Ever wonder why Spot just can't seem to warm up to strangers? Being a left-pawed dog might have something to do with it.
New research published in the Journal of Veterinary Behavior suggests that dogs that show a preference for their left paws are more likely than dogs with no paw preference (ambilateral dogs) to show aggression toward people they don't know.
"I reported a statistically significant relationship between stranger-directed aggression and the presence of a paw preference," study co-author Dr. Luke Schneider, a post-doctoral research officer at the University of Adelaide in Australia, told The Huffington Post in an email. "Dogs without a paw preference demonstrated lower aggression scores. When I looked more closely at the dogs with a paw preference, it appeared that it was those dogs with a preference for the left paw that were driving this relationship."
The research found no evidence to support a relationship between paw preference and overall temperament.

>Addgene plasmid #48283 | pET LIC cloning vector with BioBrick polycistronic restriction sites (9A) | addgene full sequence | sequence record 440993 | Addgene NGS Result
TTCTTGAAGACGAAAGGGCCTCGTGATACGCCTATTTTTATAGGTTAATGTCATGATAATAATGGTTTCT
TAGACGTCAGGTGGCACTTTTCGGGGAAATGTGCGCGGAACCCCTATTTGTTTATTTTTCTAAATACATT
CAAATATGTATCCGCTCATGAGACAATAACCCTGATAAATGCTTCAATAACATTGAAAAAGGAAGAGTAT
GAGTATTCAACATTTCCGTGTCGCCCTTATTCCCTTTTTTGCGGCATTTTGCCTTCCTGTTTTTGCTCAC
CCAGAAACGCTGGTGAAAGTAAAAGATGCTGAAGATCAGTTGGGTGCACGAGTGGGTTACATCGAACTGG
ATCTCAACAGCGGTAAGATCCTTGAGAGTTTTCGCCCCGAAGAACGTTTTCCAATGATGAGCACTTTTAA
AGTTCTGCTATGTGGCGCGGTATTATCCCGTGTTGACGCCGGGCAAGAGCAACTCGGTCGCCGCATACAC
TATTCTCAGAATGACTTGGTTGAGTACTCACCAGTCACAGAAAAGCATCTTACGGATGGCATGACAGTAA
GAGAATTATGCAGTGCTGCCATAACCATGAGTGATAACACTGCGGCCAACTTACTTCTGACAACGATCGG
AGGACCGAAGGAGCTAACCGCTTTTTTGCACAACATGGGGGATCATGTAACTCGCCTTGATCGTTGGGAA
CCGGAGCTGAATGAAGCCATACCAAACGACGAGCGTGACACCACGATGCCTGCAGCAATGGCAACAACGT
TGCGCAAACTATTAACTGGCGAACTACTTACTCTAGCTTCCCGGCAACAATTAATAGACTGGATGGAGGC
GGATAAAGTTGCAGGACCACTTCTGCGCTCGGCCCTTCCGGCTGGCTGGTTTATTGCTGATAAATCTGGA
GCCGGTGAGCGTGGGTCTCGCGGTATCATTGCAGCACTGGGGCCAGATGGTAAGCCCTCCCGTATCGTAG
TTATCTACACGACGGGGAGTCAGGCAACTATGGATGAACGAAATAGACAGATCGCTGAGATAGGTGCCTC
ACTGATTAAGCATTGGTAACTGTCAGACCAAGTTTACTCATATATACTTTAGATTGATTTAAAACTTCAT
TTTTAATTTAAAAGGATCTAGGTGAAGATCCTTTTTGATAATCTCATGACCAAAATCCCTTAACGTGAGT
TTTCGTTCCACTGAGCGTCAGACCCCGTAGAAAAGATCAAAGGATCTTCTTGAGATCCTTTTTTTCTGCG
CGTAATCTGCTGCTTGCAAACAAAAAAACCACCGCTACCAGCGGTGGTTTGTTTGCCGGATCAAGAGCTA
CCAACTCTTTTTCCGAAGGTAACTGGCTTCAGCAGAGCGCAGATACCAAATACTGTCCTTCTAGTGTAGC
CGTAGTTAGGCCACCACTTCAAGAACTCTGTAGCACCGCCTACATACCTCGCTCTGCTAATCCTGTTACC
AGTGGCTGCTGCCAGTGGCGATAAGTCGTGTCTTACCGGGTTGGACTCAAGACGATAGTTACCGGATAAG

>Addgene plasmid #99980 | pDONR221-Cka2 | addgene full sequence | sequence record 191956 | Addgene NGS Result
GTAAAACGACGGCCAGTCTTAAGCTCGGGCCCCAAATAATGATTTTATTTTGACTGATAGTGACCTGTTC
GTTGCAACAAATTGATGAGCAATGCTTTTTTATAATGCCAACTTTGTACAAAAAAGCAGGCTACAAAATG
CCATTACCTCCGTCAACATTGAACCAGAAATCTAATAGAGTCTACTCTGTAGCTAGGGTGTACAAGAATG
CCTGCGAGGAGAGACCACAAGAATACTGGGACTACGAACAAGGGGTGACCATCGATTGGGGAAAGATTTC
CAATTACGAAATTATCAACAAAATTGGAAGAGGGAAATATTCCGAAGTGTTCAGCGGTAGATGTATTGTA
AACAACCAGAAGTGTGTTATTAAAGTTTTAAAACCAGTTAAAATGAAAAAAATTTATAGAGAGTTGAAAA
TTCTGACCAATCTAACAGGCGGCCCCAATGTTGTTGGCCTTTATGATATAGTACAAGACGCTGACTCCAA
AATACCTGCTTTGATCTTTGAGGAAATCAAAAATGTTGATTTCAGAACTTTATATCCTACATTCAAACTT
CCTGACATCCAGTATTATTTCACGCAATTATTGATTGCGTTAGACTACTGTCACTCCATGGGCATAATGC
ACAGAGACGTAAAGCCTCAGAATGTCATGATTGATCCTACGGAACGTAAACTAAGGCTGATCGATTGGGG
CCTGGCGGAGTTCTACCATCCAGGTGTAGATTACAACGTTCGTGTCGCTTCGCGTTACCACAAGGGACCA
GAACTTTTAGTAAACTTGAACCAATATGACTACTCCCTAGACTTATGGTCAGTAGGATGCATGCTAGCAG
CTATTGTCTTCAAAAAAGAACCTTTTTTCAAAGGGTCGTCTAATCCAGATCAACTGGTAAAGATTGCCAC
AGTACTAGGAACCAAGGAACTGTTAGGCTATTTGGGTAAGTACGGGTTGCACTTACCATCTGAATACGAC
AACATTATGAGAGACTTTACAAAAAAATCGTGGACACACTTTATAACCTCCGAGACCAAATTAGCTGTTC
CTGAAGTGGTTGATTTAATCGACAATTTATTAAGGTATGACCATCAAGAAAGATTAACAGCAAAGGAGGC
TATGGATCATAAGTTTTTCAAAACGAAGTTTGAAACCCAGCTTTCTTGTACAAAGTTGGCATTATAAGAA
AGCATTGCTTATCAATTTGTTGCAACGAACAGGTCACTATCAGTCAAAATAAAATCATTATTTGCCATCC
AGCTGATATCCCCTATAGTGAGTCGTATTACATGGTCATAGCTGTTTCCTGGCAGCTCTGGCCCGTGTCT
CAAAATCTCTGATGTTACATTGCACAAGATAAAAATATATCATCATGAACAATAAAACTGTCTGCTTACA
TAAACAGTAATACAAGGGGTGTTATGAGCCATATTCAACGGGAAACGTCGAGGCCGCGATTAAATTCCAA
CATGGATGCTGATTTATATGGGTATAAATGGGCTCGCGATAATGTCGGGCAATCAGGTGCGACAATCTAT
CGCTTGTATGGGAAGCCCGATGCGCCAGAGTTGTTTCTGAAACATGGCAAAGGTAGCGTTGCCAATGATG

In the study, a "Kong" dog toy was used to gauge the paw preference of 73 generally friendly pet dogs on a scale from -100 (strong preference for using left paw) to +100 (strong preference for using right paw). To assess the dogs' tendency toward aggression, the researchers had the dogs' owners complete a temperament questionnaire.
Aggression in dogs is mediated by many factors, of course, including the animals' age and health. But the researchers say the results of the study may reflect the lateralization of brain function in dogs -- and possibly, by extension, humans as well. The right and left hemispheres of the brain are known to control opposite sides of the body.
"The take-away message for me is that there appears to be more similarities between human and animal brains than we once thought," Schneider said.
Among pups, being left-pawed is not unusual. While only about 10 percent of humans are left-handed, there appears to be an even split between left-pawed, right-pawed, and ambilateral canines, Schneider said.